Research Monograph 16 — Sentencing Disparity and the Gender of Juvenile Offenders

Paperback, 46 pp, 1997, ISBN 0 7313 1068 3

This study grew out of a larger project, being conducted jointly by the Judicial Commission and the Department of Juvenile Justice, which is seeking to examine what impact on sentencing, if any, has the ethnic background of a juvenile offender. The present study, in many ways a pilot to this larger study, seeks to determine whether the specialist Children’s Courts unjustly discriminate on the basis of the gender of the offender in the exercise of their sentencing discretion.

The sample of cases in this study was derived by matching decisions handed down by the New South Wales specialist Children’s Courts during the period January–December 1995. In total, 364 cases were selected, consisting of 182 pairs of male and female juveniles. Each of these pairs were matched by reference to the following variables: type of offence; age; plea; number of counts; criminal history; bail status; court; and type of case. This then enabled the gender variables to be analysed in the light of the sentencing outcomes in order to determine whether there was evidence of any unjustified disparities in the penalties imposed.

In summary, the study found as follows:

  • There were no significant gender-based differences in the type of penalty imposed. When penalties were ranked, taking into account the duration/amount of sentences as well as the type, there were still no statistically significant gender-based differences.
  • Seven juveniles received a control order and, of those, six were male; however this only represented 1.9% of the entire sample.
  • A similar number of male and female juvenile offenders were fined. Although not statistically significant, male juvenile offenders tended to be fined more severely than female juvenile offenders (a median of $150 versus $100). However, male juvenile offenders were also more likely to be employed.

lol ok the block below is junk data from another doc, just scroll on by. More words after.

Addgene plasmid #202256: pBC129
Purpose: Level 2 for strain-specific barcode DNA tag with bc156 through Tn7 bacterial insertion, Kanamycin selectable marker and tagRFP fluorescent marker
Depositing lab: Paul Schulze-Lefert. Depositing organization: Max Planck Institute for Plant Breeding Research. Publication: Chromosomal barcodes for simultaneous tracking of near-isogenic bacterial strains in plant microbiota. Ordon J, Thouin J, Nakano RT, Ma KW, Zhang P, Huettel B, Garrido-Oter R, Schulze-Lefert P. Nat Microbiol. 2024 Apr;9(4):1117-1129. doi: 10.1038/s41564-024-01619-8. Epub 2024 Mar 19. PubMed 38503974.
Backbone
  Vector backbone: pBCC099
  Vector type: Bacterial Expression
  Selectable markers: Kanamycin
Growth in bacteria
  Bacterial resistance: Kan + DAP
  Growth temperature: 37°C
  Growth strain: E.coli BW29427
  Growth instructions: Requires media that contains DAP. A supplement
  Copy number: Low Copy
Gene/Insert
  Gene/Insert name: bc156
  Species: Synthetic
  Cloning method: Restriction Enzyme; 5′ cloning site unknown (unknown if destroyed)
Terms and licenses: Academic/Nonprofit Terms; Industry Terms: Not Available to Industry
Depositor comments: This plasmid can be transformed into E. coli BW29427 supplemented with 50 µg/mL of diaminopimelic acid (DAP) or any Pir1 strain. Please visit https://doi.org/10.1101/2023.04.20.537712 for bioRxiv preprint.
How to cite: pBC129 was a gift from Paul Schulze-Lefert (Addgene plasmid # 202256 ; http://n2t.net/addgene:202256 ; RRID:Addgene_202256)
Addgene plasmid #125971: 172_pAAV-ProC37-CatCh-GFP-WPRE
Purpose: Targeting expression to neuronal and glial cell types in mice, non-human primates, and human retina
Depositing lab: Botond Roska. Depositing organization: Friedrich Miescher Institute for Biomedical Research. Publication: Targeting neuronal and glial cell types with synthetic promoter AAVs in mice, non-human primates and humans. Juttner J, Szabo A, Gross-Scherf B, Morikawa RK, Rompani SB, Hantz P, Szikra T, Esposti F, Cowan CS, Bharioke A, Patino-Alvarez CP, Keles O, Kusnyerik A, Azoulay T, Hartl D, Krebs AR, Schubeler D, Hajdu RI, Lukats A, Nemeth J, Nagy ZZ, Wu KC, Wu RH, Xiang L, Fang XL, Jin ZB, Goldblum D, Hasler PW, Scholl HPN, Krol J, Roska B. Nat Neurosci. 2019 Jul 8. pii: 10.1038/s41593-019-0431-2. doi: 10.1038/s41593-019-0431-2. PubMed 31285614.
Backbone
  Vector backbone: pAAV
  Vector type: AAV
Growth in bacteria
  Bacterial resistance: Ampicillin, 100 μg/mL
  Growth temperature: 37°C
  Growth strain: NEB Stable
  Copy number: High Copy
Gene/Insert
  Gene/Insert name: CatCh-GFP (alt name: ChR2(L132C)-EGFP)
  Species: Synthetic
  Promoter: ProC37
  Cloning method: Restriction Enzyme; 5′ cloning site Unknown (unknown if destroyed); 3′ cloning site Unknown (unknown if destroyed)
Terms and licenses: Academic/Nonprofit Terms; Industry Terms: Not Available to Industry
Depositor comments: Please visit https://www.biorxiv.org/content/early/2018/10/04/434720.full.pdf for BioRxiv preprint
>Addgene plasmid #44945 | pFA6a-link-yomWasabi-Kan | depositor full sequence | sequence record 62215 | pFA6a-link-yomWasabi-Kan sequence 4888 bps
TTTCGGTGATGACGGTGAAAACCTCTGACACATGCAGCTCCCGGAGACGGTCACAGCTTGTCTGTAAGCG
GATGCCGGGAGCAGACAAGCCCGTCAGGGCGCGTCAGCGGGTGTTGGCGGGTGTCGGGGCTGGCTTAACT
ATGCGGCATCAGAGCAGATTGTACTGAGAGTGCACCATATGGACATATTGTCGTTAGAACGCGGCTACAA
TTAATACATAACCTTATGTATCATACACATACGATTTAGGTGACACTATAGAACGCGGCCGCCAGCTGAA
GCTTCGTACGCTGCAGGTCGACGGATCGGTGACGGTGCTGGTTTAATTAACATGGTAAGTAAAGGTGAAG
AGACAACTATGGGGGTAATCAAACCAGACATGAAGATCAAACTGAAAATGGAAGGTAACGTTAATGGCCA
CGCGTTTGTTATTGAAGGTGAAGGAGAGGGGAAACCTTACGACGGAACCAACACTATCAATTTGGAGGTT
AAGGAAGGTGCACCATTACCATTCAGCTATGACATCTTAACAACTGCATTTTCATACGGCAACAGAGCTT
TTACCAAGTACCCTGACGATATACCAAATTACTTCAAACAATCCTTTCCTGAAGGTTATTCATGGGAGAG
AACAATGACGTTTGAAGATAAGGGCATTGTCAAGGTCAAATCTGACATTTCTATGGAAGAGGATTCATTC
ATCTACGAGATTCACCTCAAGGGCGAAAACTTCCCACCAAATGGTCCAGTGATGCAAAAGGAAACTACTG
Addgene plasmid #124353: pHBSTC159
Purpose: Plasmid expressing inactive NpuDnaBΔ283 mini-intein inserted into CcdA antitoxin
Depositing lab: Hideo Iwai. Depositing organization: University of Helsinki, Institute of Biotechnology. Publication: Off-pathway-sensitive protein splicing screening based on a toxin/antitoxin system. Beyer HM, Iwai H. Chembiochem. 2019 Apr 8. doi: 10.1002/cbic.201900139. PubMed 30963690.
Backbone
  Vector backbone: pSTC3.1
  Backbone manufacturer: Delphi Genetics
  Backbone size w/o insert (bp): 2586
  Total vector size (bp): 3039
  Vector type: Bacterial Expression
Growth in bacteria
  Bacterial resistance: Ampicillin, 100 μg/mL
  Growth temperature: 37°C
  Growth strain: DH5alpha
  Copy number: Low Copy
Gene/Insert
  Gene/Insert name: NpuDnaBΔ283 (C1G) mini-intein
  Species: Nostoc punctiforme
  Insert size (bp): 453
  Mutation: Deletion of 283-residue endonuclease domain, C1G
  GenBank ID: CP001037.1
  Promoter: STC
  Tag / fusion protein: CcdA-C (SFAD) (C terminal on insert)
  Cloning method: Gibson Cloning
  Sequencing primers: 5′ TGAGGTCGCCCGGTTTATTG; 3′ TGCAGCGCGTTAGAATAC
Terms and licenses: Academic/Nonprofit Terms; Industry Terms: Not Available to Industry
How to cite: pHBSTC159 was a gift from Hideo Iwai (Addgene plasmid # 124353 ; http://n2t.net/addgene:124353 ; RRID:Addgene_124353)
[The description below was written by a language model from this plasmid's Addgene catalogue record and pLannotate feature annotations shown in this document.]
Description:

• While convictions were recorded in less than one-third of cases (28%), male juvenile offenders were more likely than female juvenile offenders to have a conviction recorded (33.5% versus 22.5%).
  • Male juvenile offenders were more likely to have a principal or co-principal role in the offence, while female juvenile offenders were more likely to have only an assisting role, particularly with motor vehicle theft.
  • Although not statistically significant, male juvenile offenders had more matters dealt with at appearances than female juvenile offenders (a median of two additional matters, compared with one for female juvenile offenders).
  • Background reports were requested in one-fifth of cases but more commonly for male juvenile offenders than female juvenile offenders (26.7% versus 17.7%).
  • Of those juveniles with any prior convictions, males were more likely than females to have more than one previous proven appearance (70% versus 43.1%).